On Tuesday February 26, 2019, at 11.30 a.m. Joseph Gallivan interviews painter Morgan Buck about his show Goggles Glazed Over at Upfor Gallery now through March 31, 2019. Buck talks about his technique for taking found images from the internet, scanning them through a magnifying glass with his phone, and then copying them on to canvas with an airbrush. LISTENER DISCRETION IS ADVISED: Buck also mentions Gerhard Richter.
Address: 929 NW Flanders St, Portland, OR 97209
From the press release:
Backroom exhibition: Morgan Buck
Goggles Glazed Over
Portland-based painter Morgan Buck distorts and blurs images culled from the web using a smartphone's panorama photo feature and a handheld magnifier, before carefully translating the results in airbrushed paint. This process removes digital signifiers like pixelation and glitches, leaving viewers with a generatively produced work that appears, in his words, "indistinguishable from a genuine work of imaginative thought."
Morgan Buck’s artist statement 2018
Through the alchemy of picture building, my current work deals with technology and it’s displacement of the human imagination. Smartphone and internet dependence is rewiring the human brain. With this body of work, I’m insisting on it. I’m trying to take my imagination to absolute zero and rely on unorthodox use of the internet and smartphones almost entirely to generate the content for my work.
This is my method:
I surf the web from my laptop looking for images with strong formal qualities and memorable features. Images that would be difficult for me to just imagine. Than I use a special photography process for a screen shot. Many of us have taken bad cellphone panoramas to distort images of our friends into mutants. I shoot the screenshots of the found images like one of these a glitchy bad panoramas. I weave the iphone camera around the found image distorting it into a completely different compositions. I also hold a 10x magnification lens in front of the camera (like a macro lens), so I can weave the shot in focus and then pull it out of focus creating dizzying spacial effects and differing levels of recognisability. There’s much more to it than that and it’s not as easy as it sounds, but for sake of keeping it short and sweet, that’s pretty much how I create my source images.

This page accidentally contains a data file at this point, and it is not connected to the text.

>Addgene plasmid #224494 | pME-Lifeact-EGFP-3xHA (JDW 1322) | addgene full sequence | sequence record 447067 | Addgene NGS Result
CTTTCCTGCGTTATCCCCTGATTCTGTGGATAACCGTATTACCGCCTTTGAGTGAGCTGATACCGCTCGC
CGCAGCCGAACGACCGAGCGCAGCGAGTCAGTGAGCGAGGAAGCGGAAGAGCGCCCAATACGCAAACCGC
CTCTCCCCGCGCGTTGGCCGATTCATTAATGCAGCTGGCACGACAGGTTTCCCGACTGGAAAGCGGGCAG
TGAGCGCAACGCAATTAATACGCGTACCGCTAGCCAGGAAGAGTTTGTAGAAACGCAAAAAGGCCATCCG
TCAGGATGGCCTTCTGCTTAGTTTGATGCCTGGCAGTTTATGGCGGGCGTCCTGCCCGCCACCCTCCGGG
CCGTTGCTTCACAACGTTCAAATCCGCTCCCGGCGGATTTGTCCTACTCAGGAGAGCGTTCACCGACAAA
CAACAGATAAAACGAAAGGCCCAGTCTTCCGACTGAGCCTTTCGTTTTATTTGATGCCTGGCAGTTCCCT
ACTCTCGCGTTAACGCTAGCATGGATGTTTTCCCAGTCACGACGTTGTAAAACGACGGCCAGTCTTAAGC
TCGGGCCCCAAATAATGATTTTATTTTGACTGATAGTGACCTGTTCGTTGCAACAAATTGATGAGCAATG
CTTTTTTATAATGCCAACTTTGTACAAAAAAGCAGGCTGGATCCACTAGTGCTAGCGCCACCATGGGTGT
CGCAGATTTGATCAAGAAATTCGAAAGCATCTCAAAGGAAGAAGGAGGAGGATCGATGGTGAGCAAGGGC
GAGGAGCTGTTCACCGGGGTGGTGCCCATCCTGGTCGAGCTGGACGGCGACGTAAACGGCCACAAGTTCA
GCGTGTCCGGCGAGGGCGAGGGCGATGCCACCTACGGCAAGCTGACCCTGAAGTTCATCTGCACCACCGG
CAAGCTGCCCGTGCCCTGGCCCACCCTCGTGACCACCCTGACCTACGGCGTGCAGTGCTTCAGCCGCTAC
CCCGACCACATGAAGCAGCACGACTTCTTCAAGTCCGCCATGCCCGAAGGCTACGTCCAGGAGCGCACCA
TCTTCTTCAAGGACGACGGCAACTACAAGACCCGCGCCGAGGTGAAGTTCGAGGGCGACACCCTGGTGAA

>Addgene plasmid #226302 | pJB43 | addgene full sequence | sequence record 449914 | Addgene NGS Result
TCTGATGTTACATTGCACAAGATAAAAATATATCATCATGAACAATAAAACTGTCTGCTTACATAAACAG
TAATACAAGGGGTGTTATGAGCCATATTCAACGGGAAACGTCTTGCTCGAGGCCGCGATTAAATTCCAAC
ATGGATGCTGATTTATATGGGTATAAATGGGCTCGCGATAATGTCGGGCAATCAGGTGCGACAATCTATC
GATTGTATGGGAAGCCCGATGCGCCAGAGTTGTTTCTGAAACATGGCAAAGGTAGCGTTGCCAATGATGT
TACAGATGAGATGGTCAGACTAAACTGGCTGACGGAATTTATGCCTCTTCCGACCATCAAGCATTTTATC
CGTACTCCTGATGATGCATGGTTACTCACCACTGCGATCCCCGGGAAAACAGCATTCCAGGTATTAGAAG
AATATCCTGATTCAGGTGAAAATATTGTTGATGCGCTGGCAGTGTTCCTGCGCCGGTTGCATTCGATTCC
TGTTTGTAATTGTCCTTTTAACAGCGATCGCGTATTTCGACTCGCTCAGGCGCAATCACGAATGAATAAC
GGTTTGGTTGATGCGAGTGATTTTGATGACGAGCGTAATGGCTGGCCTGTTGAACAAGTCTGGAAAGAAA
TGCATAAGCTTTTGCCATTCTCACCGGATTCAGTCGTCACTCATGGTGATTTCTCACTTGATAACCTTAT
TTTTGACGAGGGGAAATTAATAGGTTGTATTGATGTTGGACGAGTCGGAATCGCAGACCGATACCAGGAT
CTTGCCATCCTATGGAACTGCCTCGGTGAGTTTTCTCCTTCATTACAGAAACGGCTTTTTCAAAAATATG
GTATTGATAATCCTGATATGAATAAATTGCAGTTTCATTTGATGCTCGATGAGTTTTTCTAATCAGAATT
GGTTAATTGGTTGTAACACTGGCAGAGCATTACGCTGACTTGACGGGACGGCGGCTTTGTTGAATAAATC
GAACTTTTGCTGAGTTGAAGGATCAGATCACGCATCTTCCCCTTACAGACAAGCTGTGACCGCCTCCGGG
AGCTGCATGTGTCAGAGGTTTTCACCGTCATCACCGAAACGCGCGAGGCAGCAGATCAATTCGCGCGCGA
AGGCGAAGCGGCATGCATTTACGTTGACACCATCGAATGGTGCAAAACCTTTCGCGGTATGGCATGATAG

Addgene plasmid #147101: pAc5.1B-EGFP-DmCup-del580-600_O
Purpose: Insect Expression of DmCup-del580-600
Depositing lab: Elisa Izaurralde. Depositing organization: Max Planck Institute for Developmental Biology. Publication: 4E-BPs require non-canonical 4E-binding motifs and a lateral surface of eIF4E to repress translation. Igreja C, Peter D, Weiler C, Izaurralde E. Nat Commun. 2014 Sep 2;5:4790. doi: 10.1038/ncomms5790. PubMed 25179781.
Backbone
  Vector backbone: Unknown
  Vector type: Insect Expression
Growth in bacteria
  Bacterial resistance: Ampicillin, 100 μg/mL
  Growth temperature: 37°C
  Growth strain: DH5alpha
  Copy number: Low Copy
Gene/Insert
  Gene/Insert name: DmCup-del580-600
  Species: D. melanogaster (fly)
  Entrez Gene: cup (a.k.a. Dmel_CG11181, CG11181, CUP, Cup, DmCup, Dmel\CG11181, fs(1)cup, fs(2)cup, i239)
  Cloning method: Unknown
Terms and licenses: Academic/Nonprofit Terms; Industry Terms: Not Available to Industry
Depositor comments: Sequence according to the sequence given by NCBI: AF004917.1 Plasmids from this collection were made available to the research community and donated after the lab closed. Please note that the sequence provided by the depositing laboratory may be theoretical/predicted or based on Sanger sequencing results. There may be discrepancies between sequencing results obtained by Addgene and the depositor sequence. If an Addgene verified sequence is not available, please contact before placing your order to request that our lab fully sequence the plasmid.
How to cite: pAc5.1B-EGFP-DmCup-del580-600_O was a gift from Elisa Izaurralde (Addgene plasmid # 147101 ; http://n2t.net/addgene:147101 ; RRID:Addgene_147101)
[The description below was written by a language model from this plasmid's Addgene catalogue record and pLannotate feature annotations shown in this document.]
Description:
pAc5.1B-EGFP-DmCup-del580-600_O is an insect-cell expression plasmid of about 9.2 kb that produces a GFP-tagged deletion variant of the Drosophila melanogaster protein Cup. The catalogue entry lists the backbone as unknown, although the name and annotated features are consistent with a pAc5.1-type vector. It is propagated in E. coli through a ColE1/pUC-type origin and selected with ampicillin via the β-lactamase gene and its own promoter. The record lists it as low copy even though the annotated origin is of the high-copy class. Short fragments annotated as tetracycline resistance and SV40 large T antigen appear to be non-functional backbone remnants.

I reference printouts of these macro-bad-panoramic-screenshots as accurately as possible as I paint them large scale with the airbrush. While painting, I’m editing out pixelation, glitches, and other obvious digital process giveaways while translating the image into the painting leaving only the image content. At this point in the process, I see myself as being more of a digital printer than a painter: I become one with the machine, disinterested self expression. The atomized paint on the matte surface created by the airbrush resembles a printed surface enough to fool people into thinking they’re digital prints until they examine at a closer distance.
The result is an body of work eclectic as the internet with high levels of creative ambivalence, yet with a very consistent execution. While the images may look like they took a lot of imagination, in fact, I’m very happy to say, that they took very little. To the viewer the images are obscured so the viewer can’t exactly tell what's going on, but has enough information to activate their own imagination; thus turning the imagination to the viewer not the artist. Really, I’m just a viewer who responded to the images my process created for me.
Joseph Gallivan has been a reporter since 1990. He has covered music for the London Independent, Technology for the New York Post, and arts and culture for the Portland Tribune, where he is currently the Business Reporter. He is the author of two novels, "Oi, Ref!" and "England All Over" which are available on Amazon.com
This show was recorded at KBOO on Feb 23, 2019 in Production 3.